Learner drivers will have to safely use sat navs to pass their driving test as part of a major overhaul of the assessment.
Other changes announced by the Driver and Vehicle Standards Agency (DVSA) include doubling the length of independent driving to 20 minutes, and replacing manoeuvres such as reversing around a corner with more common scenarios like driving into a parking bay.
Motoring research charity RAC Foundation said it is the most significant shake up of the test since the written theory exam was introduced in 1996.
Transport minister Andrew Jones claimed the measures will help save lives.
He said: "We have some of the safest roads in the world but we are always looking to make them safer.
"These changes announced today will help reduce the number of people killed or injured on our roads and equip new drivers with the skills they need to use our roads safely.
"Ensuring the driving test is relevant in the 21st century, for example the introduction of sat navs, will go a long way towards doing this."
The new driving test will be used from December 4.
Road accidents are the biggest killer of young people, accounting for over a quarter of all deaths of those aged between 15 and 19.
DVSA chief executive Gareth Llewellyn said: "DVSA's priority is to help you through a lifetime of safe driving.
"Making sure the driving test better assesses a driver's ability to drive safely and independently is part of our strategy to help you stay safe on Britain's roads.
"It's vital that the driving test keeps up to date with new vehicle technology and the areas where new drivers face the greatest risk once they've passed their test."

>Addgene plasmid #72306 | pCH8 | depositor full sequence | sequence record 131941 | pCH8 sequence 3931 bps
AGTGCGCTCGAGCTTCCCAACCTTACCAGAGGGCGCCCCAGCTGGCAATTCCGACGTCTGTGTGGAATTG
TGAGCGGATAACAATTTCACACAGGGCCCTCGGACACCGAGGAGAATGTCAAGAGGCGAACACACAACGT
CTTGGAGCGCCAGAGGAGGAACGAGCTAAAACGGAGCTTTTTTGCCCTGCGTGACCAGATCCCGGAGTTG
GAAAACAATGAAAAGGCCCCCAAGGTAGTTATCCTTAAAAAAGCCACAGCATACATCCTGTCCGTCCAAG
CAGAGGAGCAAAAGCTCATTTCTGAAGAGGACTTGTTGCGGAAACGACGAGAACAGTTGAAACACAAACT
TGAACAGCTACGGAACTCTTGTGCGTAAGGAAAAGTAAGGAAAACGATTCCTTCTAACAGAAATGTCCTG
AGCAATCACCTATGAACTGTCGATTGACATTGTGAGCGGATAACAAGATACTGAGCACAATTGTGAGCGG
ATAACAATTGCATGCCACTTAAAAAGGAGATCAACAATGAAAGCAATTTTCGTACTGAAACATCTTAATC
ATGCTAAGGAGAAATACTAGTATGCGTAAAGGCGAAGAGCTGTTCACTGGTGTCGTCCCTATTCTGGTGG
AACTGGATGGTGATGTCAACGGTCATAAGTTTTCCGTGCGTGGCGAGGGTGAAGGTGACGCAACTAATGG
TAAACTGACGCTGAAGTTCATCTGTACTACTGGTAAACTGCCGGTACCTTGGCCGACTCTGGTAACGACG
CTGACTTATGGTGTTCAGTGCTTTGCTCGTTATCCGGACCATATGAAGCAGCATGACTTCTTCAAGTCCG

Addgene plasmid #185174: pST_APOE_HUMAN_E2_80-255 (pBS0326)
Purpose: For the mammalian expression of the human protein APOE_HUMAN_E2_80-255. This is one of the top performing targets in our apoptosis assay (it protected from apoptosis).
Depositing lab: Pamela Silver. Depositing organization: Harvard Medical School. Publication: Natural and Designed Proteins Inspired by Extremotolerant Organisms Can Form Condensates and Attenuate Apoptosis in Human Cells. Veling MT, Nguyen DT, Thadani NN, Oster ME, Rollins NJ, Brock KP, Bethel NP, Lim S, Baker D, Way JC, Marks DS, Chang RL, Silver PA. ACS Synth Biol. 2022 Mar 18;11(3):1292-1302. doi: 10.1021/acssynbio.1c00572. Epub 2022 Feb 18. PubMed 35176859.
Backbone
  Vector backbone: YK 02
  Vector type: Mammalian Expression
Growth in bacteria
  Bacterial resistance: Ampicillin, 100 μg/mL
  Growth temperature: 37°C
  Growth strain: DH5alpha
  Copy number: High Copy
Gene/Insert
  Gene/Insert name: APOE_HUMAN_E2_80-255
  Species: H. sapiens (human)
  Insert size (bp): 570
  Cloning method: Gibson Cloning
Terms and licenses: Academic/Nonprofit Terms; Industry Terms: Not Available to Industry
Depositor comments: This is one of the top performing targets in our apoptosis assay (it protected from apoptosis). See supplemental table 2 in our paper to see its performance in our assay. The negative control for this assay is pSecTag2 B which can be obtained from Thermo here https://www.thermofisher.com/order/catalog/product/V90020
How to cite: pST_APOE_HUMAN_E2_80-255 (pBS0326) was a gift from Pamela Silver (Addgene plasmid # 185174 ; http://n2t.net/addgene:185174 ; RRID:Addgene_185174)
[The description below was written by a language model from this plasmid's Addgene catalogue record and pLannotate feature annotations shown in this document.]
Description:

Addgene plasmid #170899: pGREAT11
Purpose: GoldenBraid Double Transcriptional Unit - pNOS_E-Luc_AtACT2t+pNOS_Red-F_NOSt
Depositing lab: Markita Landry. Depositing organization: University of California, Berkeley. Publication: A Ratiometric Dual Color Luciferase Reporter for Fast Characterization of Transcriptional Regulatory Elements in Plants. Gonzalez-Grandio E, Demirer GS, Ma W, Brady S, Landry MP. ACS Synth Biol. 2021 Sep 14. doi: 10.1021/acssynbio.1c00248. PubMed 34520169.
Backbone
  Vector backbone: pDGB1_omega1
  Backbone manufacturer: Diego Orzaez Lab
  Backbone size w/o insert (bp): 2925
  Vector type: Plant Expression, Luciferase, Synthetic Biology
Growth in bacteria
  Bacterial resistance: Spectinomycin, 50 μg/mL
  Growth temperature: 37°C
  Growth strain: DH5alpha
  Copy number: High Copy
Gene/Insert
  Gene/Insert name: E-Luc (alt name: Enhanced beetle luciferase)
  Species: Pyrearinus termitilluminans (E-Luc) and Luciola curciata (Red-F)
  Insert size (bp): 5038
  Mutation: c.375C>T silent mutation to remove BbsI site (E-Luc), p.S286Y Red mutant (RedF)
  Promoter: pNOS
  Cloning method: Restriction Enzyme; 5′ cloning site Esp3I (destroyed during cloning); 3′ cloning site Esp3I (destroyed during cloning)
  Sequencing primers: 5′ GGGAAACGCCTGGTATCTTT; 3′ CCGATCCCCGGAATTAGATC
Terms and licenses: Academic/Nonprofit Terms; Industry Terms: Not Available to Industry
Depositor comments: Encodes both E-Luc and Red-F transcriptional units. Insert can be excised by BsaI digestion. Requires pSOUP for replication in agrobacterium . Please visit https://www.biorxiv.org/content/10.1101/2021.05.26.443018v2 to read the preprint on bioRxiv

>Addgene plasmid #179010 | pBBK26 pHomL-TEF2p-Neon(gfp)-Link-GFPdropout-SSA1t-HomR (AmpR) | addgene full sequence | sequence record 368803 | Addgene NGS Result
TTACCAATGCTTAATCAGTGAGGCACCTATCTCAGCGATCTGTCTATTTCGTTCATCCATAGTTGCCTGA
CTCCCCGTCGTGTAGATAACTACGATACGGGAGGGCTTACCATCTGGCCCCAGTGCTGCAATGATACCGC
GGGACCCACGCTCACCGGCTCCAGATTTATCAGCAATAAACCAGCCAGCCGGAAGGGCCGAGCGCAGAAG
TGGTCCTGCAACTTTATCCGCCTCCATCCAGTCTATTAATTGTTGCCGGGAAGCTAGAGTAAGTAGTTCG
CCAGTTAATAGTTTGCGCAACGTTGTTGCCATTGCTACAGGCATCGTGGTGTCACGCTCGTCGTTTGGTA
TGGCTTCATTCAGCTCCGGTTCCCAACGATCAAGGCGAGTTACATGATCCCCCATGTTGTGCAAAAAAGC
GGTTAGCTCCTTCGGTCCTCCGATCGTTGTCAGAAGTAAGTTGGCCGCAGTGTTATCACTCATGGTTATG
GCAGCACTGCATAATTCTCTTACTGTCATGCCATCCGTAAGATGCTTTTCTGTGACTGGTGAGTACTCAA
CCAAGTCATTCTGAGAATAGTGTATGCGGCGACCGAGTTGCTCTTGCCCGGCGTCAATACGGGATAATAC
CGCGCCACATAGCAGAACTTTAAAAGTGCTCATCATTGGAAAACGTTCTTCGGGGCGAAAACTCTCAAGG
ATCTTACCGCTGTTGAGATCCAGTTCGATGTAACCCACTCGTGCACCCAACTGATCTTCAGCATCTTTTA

Around half of all car drivers own a sat nav and 70% of respondents to a public consultation supported the DVSA's desire for drivers to be trained to use them safely.
Reducing the focus on slow speed manoeuvres in quiet roads will allow examiners to better assess the ability of learners to drive safely in busier areas, where new drivers have the most crashes, the DVSA said.
Motoring groups welcomed the changes, which have been trialled for two years.
RAC Foundation director Steve Gooding said they will mean candidates will "undergo a far more realistic assessment of their readiness to take to the road unsupervised".
He went on: "Much has changed since the first driving test was taken in 1935, and it must be right that the test evolves, just as the cars we drive are themselves changing to incorporate ever more driver assist technology such as inbuilt sat nav systems.
"Novice drivers need to demonstrate the right skills and driving style to cope with the new environment."
AA president Edmund King believes the new test can help produce "better, safer motorists".
He continued: "We know that new drivers are a higher risk on the roads, therefore we need to better prepare them for real-world driving.
"These changes will test drivers in a more realistic manner which is essential to improving their safety once their L plates are removed."